More Nature Notes
Beavers are the largest rodents in North America and the second largest in the world, weighing in at up to 32 kg. On land beavers appear somewhat ungainly, but in the water it’s a different story. They are strong graceful swimmers, both on the surface and under water, and can attain speeds of up to 7 km per hour if alarmed. They are well-adapted to their aquatic habitat and their endless activities in construction engineering. Beavers are able to see clearly under water, thanks to a specialized transparent membrane that's drawn over the eyes when diving. Both nostrils and ears can be closed under water. The front paws have sharp claws and function very much like hands for carrying and working with building materials. The rear paws are larger with blunt claws and are fully-webbed for swimming. The beaver’s flat leathery and muscular tail acts as a four-way rudder for swimming, and as a prop and counter-balance when sitting upright on land and carrying branches and stones. Beavers have exceptionally strong teeth, especially the upper and lower incisors, with which they can gnaw through and fell large trees. The fur is very dense and gets continuously recoated with oil during grooming to maintain water repellence.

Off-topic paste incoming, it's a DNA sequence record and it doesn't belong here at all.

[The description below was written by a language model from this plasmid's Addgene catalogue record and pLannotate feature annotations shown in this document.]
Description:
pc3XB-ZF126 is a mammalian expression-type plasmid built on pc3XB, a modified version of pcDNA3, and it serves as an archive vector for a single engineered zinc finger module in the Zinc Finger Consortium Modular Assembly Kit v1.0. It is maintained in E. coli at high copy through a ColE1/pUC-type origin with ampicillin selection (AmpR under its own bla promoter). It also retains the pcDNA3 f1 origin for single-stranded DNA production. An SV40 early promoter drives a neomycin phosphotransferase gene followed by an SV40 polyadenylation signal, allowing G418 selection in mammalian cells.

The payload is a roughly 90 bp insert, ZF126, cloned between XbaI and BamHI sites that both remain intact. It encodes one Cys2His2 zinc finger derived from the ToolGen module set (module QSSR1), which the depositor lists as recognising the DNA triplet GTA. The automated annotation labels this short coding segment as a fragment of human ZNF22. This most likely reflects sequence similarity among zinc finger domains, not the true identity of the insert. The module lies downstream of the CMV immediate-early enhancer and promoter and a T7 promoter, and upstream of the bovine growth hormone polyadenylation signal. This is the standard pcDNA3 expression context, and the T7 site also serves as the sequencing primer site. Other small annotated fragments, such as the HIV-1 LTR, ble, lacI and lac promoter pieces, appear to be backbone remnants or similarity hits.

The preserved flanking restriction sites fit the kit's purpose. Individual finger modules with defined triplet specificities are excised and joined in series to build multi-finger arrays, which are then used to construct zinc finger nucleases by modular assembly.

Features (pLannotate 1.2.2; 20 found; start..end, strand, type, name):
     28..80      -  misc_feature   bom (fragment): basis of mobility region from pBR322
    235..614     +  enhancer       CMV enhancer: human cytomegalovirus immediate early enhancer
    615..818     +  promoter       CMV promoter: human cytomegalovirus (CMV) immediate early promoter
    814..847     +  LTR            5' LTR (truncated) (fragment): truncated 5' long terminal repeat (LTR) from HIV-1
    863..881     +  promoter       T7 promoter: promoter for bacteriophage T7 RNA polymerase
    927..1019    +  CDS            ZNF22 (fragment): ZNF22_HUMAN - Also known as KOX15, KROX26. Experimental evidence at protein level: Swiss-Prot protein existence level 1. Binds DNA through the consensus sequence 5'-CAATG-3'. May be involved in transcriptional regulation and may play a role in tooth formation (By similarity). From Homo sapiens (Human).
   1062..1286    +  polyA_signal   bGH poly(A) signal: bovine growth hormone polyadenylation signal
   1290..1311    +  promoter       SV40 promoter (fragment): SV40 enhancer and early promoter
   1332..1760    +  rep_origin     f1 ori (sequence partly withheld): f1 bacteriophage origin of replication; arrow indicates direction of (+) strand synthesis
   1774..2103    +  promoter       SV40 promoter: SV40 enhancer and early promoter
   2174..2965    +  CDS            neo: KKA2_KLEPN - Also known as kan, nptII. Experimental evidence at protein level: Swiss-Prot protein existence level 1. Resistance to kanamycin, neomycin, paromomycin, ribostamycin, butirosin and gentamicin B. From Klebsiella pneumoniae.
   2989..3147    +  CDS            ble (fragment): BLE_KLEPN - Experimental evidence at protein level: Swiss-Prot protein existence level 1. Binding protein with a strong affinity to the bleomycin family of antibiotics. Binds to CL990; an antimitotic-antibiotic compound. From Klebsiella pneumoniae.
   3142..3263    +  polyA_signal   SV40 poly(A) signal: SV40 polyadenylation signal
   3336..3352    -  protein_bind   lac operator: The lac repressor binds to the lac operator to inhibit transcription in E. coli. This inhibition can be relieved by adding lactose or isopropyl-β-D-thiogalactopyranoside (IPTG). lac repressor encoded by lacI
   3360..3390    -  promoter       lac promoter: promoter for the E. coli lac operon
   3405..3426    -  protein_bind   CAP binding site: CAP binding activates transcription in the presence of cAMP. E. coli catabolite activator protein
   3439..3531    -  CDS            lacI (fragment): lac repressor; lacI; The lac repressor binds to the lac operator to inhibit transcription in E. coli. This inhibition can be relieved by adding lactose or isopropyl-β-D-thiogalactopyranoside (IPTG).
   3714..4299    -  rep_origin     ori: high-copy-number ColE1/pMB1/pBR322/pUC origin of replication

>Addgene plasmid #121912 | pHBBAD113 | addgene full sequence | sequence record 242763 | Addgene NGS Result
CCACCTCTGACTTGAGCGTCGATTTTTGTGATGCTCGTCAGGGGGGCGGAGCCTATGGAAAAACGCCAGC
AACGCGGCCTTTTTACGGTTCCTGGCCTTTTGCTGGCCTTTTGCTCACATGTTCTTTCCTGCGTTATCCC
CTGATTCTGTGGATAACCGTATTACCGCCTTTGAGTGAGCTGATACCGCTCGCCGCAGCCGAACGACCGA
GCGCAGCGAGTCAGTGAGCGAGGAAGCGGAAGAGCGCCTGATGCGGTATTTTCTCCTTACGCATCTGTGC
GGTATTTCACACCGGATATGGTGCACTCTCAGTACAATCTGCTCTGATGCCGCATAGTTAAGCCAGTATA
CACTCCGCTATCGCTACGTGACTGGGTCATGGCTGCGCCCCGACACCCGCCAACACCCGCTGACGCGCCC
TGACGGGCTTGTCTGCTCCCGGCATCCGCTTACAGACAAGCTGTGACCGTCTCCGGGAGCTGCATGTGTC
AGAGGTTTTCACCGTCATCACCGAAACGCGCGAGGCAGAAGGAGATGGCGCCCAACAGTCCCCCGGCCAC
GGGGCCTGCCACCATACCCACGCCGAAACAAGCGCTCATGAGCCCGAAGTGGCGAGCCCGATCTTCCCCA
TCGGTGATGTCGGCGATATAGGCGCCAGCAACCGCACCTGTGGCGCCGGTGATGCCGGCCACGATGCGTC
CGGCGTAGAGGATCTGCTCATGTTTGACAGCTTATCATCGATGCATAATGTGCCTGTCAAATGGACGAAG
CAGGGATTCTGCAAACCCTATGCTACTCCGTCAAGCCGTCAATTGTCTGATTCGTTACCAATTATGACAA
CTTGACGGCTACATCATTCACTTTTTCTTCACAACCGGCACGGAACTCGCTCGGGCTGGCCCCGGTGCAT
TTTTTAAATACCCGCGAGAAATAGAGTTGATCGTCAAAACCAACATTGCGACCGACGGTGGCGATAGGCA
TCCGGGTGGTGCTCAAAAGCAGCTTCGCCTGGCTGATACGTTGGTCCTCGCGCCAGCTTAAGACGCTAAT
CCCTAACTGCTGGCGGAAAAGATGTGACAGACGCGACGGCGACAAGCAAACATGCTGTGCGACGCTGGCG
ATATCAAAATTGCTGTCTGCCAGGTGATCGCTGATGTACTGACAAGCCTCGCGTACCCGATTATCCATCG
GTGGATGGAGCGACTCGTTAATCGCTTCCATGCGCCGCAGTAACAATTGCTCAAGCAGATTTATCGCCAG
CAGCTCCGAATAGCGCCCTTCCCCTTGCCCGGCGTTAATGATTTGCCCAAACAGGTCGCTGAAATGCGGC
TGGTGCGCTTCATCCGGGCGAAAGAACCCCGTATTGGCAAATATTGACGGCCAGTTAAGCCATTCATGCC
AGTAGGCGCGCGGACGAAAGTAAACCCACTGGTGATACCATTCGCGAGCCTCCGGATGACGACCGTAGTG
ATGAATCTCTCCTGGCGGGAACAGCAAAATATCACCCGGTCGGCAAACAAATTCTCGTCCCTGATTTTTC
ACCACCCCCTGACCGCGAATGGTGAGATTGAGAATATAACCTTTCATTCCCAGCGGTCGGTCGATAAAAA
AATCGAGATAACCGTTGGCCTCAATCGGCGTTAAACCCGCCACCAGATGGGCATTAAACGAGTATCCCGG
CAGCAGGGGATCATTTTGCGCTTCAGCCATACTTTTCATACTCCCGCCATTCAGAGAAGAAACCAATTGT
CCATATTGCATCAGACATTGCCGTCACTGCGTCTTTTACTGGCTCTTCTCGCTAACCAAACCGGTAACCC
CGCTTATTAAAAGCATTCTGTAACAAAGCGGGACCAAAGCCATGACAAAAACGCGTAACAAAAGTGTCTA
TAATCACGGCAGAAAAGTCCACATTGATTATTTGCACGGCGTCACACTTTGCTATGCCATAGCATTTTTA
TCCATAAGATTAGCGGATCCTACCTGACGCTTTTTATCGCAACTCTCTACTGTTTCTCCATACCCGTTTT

Beavers are wonderful builders and what they build depends on where they live. Dams, their best-known structure, are built to ensure that underwater habitat will be open to them in winter, by creating a pond deep enough that it will not freeze to the bottom. Dams are maintained on a daily basis throughout the year. Deep water provides storage places for winter food and a year-round underwater access to the lodge or den. Lodges, containing nesting and living quarters, are built on the shore or in the water, and always have underwater entrances secure from predators. Another impressive feat of beavers is the building of canals, which may extend several hundred metres along the base of a wooded hillside, and are used to provide easy transportation of their woody food supplies.
Beavers mate for life and produce litters of 3-4 young every May or June. New-born kits are already well-furred, have teeth, and can see, walk and swim, though they usually remain in the den for at least a month. Juvenile beavers stay with their parents for 2-3 years, before dispersing along streams or even across country to find mates and establish their own homes and families.
Beavers are found throughout Canada and are very much evident in the Don watershed, including the upper West Don. You can probably see evidence of their activity in the BSG. Unfortunately they have a habit of felling some of the trees planted so carefully by local residents a few years earlier, to provide materials for their dams and lodges.